When Mexican restaurant Fuego Cocina y Taqueria closed in Clarendon nearly two years ago, it left behind an expansive, two-story hunk of retail space. An ideal setting for a new art gallery?
Absolutely. On the first floor of Gallery Clarendon, which had its soft opening in late June and its grand opening earlier this month, you might not immediately recognize that you’re standing in the space where frozen hibiscus margaritas and michelada oyster shooters were once savored. That’s in large part due to the ingenuity of the team behind the nonprofit Arlington Artists Alliance, which operates Gallery Clarendon, as well as its sister Crystal City art space, Gallery Underground.
“Our space in Crystal City was more just a big empty space. It had been a former retail space, so that was much easier,” says gallery director Sandi Parker. “This was a challenge to figure out how to make a bar into [a gallery]. It took a lot of man hours and women hours and sweat.”
Now, movable walls not much bigger than a door create the illusion of cozy rooms and hallways throughout much of the first floor of the Market Common gallery. The bar has been transformed into exhibit space for wooden bowls, jewelry and other three-dimensional pieces, lined by a row of display panels for framed work. Upstairs, a wine rack bears seascapes instead of Syrah. And where once there were booths, now there’s studio space. Even the kitchen-prep areas are stocked with jars of paintbrushes and charcoal pencils.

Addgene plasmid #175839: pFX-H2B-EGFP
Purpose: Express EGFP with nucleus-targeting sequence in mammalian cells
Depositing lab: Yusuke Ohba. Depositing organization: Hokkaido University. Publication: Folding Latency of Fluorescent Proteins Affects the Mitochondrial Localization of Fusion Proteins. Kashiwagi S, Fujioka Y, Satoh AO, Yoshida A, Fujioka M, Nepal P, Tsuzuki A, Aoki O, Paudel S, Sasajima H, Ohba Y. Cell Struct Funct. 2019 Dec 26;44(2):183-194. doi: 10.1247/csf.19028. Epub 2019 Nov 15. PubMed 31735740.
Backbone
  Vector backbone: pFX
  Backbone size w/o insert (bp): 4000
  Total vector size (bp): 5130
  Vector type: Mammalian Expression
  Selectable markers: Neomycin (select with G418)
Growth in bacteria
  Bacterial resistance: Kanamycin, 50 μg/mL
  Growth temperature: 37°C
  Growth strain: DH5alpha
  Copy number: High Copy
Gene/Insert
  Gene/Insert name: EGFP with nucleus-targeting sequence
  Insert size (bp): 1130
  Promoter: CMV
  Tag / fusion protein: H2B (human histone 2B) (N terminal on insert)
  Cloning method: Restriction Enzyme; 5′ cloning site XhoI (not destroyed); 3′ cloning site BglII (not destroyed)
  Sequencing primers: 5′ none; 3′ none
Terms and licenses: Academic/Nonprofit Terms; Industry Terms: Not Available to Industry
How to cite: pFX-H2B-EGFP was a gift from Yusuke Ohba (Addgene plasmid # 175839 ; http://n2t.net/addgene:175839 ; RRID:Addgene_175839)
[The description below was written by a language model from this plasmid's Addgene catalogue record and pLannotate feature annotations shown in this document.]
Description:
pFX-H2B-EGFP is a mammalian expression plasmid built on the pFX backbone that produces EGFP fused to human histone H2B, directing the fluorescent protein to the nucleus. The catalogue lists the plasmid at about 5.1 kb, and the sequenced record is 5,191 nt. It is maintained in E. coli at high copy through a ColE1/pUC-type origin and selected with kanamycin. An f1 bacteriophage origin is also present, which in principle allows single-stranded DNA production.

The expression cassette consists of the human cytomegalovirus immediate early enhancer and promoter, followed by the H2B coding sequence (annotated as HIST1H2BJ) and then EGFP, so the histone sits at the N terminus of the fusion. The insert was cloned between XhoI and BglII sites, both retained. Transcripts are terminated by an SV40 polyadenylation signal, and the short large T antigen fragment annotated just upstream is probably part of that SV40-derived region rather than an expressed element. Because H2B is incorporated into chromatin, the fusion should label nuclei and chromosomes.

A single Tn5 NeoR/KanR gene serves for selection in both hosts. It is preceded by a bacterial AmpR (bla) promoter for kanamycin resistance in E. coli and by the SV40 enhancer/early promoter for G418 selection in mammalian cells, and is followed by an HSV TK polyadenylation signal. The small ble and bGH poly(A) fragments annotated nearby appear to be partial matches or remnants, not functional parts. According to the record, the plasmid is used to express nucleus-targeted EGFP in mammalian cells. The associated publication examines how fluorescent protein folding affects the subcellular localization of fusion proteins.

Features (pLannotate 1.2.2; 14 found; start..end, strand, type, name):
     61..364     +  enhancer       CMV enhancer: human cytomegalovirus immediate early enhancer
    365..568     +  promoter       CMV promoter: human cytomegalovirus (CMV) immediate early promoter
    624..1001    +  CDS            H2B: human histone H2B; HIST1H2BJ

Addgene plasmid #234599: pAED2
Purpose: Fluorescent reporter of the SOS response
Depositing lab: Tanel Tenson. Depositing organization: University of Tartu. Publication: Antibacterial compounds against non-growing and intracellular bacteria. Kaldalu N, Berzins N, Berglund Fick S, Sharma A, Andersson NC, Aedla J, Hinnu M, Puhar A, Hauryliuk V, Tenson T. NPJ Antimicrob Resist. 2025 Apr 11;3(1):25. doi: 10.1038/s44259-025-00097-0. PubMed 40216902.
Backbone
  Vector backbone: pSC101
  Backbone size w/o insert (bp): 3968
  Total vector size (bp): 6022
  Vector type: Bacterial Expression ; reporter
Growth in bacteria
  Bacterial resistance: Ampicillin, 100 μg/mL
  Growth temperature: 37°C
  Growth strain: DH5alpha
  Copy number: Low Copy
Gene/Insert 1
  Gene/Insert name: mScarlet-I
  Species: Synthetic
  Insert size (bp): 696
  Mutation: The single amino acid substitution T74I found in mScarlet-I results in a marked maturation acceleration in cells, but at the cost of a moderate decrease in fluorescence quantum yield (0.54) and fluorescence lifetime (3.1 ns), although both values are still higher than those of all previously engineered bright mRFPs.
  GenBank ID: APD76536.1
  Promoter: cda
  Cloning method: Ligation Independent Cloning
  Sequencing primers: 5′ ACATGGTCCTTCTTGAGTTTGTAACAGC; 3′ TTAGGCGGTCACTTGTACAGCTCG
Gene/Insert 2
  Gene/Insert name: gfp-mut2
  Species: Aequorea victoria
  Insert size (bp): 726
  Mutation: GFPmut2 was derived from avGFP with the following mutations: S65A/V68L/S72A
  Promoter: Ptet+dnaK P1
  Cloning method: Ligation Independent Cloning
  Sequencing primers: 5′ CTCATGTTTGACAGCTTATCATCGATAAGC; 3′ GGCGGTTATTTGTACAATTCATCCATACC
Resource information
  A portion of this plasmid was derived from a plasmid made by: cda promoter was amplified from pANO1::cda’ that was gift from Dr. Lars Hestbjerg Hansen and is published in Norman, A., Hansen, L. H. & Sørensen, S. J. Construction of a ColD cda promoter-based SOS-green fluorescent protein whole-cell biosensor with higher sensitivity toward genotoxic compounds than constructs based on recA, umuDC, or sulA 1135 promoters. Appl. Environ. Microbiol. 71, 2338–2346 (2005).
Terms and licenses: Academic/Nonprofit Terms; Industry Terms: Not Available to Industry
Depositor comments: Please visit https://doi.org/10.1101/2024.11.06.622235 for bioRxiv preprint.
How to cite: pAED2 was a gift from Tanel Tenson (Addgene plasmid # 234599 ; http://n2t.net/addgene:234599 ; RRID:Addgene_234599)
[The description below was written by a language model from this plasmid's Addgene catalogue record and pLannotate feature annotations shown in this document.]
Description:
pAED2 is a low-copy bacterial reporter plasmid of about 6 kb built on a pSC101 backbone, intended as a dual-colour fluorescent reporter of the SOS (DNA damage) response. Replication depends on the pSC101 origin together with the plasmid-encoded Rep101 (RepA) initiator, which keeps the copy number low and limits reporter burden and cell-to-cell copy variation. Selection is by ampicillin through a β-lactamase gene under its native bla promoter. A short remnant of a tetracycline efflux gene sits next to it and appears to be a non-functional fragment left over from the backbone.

All changes, Parker says, must be temporary. The space is provided by owner Regency Centers, which Parker says approached the Alliance last fall about staging a pop-up. But only until a new tenant is found. To reconfigure the restaurant for gallery purposes, several alliance members donated their materials and time.
The Artists Alliance was co-founded in 2000 by now executive director Jane McElvany Coonce, with other area artists. Today it counts roughly 250 members, and there’s a waiting list of about 30 local artists hoping to get their work in the gallery, which presents new work with a reception each month. All of the works are for sale—from sets of note cards to abstract oil paintings—and classes (including still life sessions, sip and paints, and a “sock monkey social”) are offered to the general public as part of its academy. Members also have their work in county buildings, doctors’ offices and restaurants throughout Arlington.
“I don’t think there’s anything like this currently in Clarendon,” Parker says. “The feedback we’re getting is everyone’s like, ‘Oh my gosh, this is so great that we have art here—local art.'”
While Gallery Clarendon’s long-term fate remains up in the air, in a county that’s struggled to hold on to art spaces in recent years, it’s clear from one visit that there’s energy and enthusiasm at Gallery Clarendon. And that’s not likely to go anywhere.
Gallery Clarendon is open 11 a.m.-7 p.m. daily at 2800 Clarendon Blvd. The opening reception for its October show is Friday, October 12.